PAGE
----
Winter closes the old year and greets the new year

Barbara Hootman Columnist

Winter closes the old year and opens the new one. The wind of the old year crosses over to become the wind of the new one. It is all the same winter wind. There is no end and no beginning, but there is continuity in nature. Year builds upon year. A year’s end is only a brief pause, a time to take a deep breath and then move forward. There is no stopping and no turning back.

There have only been a few days in December that the goose pool on the mountain top has had a thin coat of ice. Ice is so common that it appears simple to man. Isn’t it just frozen water? It shows up every winter, and in varying amounts we shovel it, slide or skate on it, and manage to endure it without breaking anything in the human body.

Gray squirrels are chasing each other around tree trunks, signaling that it is breeding time. Blue Jays and Wrens chatter through the last of the short days of the old year. The wind sings of time itself. Its song is not just for the old year, but for all the years that have come and gone.

Recently, a Pileated Woodpecker and a Blue Jay had a stand off at the feeder. Although the Jay can be an aggressive bird, it watched as the Woodpecker flared its tail and stabbed with its chisel-strong beak at him. Put on notice, the Jay blinked first and flew away. Although the Jay fled the feeder, it had the last comment filled with retreating screams. Suet and peanuts were the attractions that caused the stand off.

You never know what bird will show up in your yard or at your feeder.

In late October, local resident and avid birder James Poling spotted a Sage Thrasher at Warren Wilson College. Poling and Steve Yurkovich of Asheville were birding together when the bird came into sight. The bird is originally from the western sagebrush plains, and has been seen in North Carolina only three times.

Poling speculates that the bird moved east on the strong winds of Hurricane Patricia that blew up from Mexico through Texas and on up the east coast. Instinct would carry the Thrush south for the winter. You can reach Poling at

Cardinals frequently forage with Juncos, White-throated sparrows and other sparrow species this time of the year (all are ground feeders). When agitated or alarmed, the cardinal’s crest goes up. It is barely visible when the bird is at rest and in a good mood. Throughout winter, Cardinals can be found in fairly large groups of a dozen to several dozen birds looking for food. They always add a splash of color to any area with their red feathers.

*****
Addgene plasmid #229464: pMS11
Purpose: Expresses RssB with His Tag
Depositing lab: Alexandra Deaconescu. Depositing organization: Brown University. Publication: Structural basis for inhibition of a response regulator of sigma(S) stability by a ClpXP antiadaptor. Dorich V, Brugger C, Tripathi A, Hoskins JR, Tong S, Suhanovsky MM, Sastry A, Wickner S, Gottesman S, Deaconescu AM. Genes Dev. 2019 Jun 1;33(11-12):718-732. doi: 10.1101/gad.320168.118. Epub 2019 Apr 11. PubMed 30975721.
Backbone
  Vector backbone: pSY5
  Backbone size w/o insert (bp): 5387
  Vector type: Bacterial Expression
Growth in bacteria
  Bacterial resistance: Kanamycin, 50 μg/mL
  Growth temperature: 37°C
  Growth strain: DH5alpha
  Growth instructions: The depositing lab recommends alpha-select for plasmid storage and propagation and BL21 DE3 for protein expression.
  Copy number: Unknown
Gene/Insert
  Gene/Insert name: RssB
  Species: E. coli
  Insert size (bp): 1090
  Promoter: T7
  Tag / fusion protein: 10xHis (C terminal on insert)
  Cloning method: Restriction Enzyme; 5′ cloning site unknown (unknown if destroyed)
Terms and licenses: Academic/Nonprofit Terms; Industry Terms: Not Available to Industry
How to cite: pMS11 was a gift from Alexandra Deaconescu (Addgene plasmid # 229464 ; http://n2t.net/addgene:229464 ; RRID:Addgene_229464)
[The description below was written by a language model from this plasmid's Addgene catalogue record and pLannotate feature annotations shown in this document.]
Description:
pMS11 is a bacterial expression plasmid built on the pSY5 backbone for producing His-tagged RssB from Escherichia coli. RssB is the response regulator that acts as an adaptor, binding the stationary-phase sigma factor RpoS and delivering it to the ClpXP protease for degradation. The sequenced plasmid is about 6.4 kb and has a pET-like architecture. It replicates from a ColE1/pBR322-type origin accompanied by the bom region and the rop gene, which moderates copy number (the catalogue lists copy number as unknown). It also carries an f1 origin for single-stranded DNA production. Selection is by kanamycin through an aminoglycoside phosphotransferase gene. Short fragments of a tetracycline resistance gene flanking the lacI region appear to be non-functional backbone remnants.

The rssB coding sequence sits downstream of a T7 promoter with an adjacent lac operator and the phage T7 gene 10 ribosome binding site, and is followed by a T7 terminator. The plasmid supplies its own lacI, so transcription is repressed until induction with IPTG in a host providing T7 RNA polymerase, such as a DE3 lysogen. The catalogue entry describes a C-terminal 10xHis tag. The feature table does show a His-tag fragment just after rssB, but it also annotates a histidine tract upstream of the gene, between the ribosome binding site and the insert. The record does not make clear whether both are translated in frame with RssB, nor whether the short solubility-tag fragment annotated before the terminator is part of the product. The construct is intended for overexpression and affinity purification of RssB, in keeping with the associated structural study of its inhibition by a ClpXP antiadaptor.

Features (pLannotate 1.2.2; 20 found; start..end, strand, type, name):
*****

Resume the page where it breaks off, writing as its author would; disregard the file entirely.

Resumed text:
There are many feeder faceoffs every day. There are always bully birds and those that just assume when they arrive at a feeder, everyone else should leave. There is standard feeder etiquette, but some don’t play by the rules. Birds come and go and interact with each other many times during the day. There are struggles of dominance playing out at the feeder daily, and often it involves squirels. I’ve never seen a squirrel defeated.

When you see one bird suddenly change its feeding posture, more than likely a faceoff is in progress. “Displacement” is the term used when a bird leaves a feeder because a bossier bird has arrived. Males usually dominate females, and older birds dominate younger ones. Social hierarchy extends beyond members of the same species

Threat displays are effective. When a Chickadee uses the “bill-up” display, it means he’s here to stay. The Nuthatch spreading its wings and swaying from side-to-side is anothr threat display. All are dominating moves.

Some birds make a conscious effort to be subordinate and make appeasement moves. They will intentionally lean or look away from a newly arrived bird. When the bossier bird leaves, the subordinate bird will resume its normal posture.

Research shows dominant birds forage in safer spots and at safer hours of the day when there are fewer predators around. Dominance also plays a role in keeping birds in good condition throughout the winter. Food is the fuel of their lives.

Male nuthatches usually push females away from a feeding site. Male and female nuthatches usually leave a feeder in opposite directions. The male will follow the female and steal her cache of seeds, if at all possible.

Keep out plenty of water for drinking and bathing.

May you always hear the whisper of wings. Happy New Year.